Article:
Many teens will experiment with substance use during their adolescence. This period, when they are learning their limits often coincides with other firsts (first parties, for example) which can make them prone to overconsumption. These new behaviours, though often destabilizing for parents, don’t necessarily indicate substance abuse.
How Does Substance Use Affect My Teen?
The experience of substance use and its effects (risk and protective factors) depends largely on three interacting factors: the substance (alcohol or other drugs, including prescriptions), your teen’s character, and the context they are in. This is called the law of effect.
- Quality or purity of the product.
- Frequency of consumption.
- Speed of consumption.
- Administration method.
- Combination with other substances.
- Height and weight.
- Physical condition.
- Mental state, mood.
- Time of day.
- Relationships with others.
This explains how your teen can consume the same amount of alcohol but react differently on different occasions. As a parent you can educate your teen about this phenomenon and the importance of paying attention to what’s going on inside of themselves, as well as the environment they are in, both of which can affect how they tolerate alcohol or other drugs.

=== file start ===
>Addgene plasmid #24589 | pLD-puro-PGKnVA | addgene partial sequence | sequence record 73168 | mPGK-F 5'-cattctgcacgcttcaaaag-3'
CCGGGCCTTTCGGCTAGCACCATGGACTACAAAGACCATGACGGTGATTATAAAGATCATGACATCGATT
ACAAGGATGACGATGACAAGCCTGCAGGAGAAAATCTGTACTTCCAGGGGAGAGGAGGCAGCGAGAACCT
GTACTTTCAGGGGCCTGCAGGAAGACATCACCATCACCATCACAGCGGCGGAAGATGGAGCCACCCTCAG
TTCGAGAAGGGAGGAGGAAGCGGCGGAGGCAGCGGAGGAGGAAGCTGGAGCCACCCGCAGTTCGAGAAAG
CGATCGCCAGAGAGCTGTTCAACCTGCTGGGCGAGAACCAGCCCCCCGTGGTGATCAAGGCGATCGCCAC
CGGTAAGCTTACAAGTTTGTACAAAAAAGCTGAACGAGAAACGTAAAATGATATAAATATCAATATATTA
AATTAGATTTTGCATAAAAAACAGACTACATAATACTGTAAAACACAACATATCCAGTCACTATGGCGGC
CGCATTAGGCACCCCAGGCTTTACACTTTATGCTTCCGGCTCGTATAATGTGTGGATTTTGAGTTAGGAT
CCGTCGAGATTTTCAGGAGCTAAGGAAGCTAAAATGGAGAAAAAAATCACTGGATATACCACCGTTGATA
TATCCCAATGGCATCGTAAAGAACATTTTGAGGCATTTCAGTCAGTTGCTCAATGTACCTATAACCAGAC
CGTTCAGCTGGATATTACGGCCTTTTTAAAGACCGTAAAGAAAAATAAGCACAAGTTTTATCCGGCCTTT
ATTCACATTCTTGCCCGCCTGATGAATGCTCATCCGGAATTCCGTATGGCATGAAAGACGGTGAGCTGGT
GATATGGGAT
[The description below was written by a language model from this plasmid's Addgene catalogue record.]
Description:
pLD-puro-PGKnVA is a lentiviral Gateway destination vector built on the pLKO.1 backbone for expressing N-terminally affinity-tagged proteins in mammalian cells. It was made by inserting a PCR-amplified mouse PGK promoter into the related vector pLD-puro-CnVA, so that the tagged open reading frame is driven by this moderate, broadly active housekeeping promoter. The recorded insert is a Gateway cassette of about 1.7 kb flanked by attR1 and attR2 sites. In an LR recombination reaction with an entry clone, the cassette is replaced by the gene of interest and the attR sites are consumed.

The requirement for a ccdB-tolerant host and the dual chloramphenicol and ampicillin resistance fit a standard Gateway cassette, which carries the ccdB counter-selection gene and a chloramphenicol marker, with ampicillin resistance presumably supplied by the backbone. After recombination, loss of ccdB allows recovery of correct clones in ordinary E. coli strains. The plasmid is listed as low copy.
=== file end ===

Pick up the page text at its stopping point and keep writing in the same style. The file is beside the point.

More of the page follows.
Could They Have an Addiction?
Your teen’s substance use could be problematic, for instance if you notice:
- They are using larger quantities more frequently in order to experience the same effects
- They are increasingly seeking out opportunities to use, and the company of people who use
- Their life begins to revolve around using
- They seem increasingly depressed
- They seem to use substances to numb their feelings or escape their problems
- They develop new sleep patterns (difficulty falling asleep, waking frequently, irregular sleep patterns, etc.)
- They complain of abnormal physical ailments (abdominal pain, stomach ache, etc.)
- They are anxious, agitated, irritable, shaky, and nauseous when they are not using
- They use alone
- They abandon healthy activities (sporting, artistic, or other) in favour of using
- They trade their things or commit crimes in order to use.
There needs to be a combination of these factors to indicate abuse because they can also indicate other problems (depression, anxiety, etc.).
To get support, or if you feel the need to discuss and share your concerns about your teen using alcohol or other drugs, contact Tel-jeunes or the professionals at your child’s school or at your local CLSC. You can also find out about the services offered in your area by the organization Drugs: Help and Referral (1-800-265-2626, 24/7).